At first, the targets were largely military, but this changed when the coalition failed to win the quick military success its members had expected
The plot to supposedly murder Jamal Khashoggi, as apparently proved by Turkish audio and video evidence shown to US officials, is a grizzly mixture of savagery and stupidity: Jack the Ripper meets Inspector Clouseau. Neither element is surprising because violent overreaction to minor threats is a traditional feature of dictatorial rule. As seems to be the case with Saudi Arabia today, Iraq under Saddam Hussein made immense efforts to eliminate exiled critics who posed no danger to the regime.
It is the purpose of such alleged assassinations and kidnappings to not only silence dissident voices however obscure, but to also intimidate all opponents at home and abroad by showing that even a hint of criticism will be suppressed with maximum force. But it is in the nature of dictators that their judgement is unbalanced because they never hear opinions contrary to their own. Iraq invaded Iran in 1980 and Kuwait in 1990 with disastrous results. Saudi Arabia started its war in Yemen in 2015, with similarly catastrophic results, and now appears to think that it can get away with brazenly assassinating Khashoggi, as apparently proved by Turkish investigators. Saudi Arabia firmly denies any involvement in Khashoggi’s disappearance and says he left the consulate safely that afternoon.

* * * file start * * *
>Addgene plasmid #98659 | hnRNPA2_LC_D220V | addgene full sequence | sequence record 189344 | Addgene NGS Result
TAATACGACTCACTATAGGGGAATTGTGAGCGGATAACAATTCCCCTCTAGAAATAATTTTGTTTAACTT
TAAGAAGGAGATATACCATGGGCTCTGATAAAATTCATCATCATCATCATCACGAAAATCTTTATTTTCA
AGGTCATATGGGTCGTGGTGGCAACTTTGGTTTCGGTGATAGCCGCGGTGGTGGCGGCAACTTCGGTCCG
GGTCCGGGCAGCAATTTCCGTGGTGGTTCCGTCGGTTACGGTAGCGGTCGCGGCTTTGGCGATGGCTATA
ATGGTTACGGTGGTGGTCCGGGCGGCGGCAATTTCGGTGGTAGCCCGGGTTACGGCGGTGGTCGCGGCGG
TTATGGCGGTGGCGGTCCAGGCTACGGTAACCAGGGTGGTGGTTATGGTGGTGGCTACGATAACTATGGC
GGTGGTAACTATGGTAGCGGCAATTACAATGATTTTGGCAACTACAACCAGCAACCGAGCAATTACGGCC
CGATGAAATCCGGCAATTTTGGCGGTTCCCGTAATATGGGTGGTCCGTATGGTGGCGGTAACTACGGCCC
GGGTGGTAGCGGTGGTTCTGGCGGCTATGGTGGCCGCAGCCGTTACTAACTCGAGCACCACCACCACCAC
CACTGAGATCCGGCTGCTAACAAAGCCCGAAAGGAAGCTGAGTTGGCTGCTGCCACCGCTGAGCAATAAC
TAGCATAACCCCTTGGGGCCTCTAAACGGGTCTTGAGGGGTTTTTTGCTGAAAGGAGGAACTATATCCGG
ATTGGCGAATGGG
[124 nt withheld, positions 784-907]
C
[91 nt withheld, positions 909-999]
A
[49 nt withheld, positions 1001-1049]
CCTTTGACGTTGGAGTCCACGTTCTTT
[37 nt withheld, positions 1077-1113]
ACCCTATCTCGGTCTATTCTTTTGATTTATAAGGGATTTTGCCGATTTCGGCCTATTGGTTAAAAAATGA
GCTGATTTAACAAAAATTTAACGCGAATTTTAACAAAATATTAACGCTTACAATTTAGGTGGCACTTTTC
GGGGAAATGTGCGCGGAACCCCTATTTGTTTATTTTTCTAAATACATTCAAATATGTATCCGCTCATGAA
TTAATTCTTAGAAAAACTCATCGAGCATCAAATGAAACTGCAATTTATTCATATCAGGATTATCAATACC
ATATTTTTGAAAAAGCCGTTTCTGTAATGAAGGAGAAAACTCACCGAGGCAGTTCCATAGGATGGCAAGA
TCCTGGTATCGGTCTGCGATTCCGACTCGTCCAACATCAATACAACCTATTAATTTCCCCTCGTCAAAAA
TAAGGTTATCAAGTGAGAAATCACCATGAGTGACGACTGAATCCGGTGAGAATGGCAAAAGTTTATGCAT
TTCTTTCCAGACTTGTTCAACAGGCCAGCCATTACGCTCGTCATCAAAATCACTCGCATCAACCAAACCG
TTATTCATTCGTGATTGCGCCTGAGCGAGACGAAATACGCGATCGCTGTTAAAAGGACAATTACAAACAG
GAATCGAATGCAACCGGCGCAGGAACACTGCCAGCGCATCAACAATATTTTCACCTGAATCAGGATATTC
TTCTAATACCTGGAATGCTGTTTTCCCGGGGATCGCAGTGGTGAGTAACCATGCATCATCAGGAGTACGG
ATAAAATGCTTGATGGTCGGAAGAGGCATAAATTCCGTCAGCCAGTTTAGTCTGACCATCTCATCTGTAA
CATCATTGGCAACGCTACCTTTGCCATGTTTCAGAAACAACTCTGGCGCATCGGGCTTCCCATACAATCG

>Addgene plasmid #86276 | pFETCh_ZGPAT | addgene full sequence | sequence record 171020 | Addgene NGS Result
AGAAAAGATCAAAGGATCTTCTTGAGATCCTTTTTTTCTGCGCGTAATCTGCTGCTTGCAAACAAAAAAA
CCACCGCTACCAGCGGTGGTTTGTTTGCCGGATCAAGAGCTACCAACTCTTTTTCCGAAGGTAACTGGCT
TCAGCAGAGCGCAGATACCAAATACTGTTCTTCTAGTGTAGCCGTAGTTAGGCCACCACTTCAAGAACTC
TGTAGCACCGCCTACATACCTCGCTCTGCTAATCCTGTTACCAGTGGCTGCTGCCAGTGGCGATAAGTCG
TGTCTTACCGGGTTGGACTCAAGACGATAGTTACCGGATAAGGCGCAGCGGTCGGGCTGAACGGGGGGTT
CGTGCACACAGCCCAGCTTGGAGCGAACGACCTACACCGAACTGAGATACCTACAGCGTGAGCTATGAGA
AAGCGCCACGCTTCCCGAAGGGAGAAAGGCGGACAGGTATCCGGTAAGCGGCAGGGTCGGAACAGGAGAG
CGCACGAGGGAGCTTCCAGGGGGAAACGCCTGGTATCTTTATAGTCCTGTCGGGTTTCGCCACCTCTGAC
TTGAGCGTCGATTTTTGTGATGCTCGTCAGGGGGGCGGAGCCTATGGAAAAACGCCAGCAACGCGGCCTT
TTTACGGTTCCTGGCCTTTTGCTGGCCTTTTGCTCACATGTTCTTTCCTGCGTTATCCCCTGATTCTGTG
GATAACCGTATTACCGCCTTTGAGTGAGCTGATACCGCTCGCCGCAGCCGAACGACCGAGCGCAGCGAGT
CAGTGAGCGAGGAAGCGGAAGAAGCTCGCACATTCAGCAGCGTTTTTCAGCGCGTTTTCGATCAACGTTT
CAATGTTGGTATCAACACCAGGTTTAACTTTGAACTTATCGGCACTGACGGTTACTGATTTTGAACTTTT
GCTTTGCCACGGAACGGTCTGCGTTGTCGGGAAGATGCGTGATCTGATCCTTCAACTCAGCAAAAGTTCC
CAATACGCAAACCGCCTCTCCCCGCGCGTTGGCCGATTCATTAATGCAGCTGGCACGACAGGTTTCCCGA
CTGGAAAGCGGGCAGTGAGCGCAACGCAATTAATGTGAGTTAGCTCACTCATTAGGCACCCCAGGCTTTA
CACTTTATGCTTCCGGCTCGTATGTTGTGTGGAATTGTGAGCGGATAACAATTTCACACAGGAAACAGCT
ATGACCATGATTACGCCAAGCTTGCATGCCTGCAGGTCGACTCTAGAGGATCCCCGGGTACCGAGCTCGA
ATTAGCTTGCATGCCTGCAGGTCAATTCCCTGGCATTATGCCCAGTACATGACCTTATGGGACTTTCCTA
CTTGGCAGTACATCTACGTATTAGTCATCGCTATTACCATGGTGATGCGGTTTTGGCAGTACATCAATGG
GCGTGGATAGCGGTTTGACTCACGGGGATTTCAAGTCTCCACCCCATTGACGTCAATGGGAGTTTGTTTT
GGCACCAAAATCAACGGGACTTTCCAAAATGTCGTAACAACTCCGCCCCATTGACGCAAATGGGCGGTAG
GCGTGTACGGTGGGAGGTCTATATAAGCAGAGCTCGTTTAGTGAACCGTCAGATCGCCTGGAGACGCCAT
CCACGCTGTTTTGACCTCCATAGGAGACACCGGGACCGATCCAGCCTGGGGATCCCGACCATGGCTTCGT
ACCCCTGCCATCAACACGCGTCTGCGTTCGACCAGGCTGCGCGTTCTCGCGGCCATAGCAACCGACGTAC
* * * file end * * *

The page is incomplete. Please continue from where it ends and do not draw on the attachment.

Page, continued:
It is important to watch how long the torrent of criticism of Crown Prince Mohammed bin Salman and Saudi Arabia will last. President Trump has been muted in his comments, emphasising the need to keep on terms with the Saudis because of the $110bn contract to sell them arms. Some of those most accustomed to kowtowing to Gulf monarchs, like Tony Blair, are comically reluctant to criticise Saudi Arabia despite the compelling evidence of the murder produced by Turkey. The best Blair can do is to say that the issue should be investigated and explained by Saudi Arabia “because otherwise it runs completely contrary to the process of modernisation”. Even for Blair this is surely a new low, and it could also be a dispiriting straw in the wind, suggesting that political elites in the US and UK will not be shocked for long and criticism will be confined to the alleged killing of Khashoggi.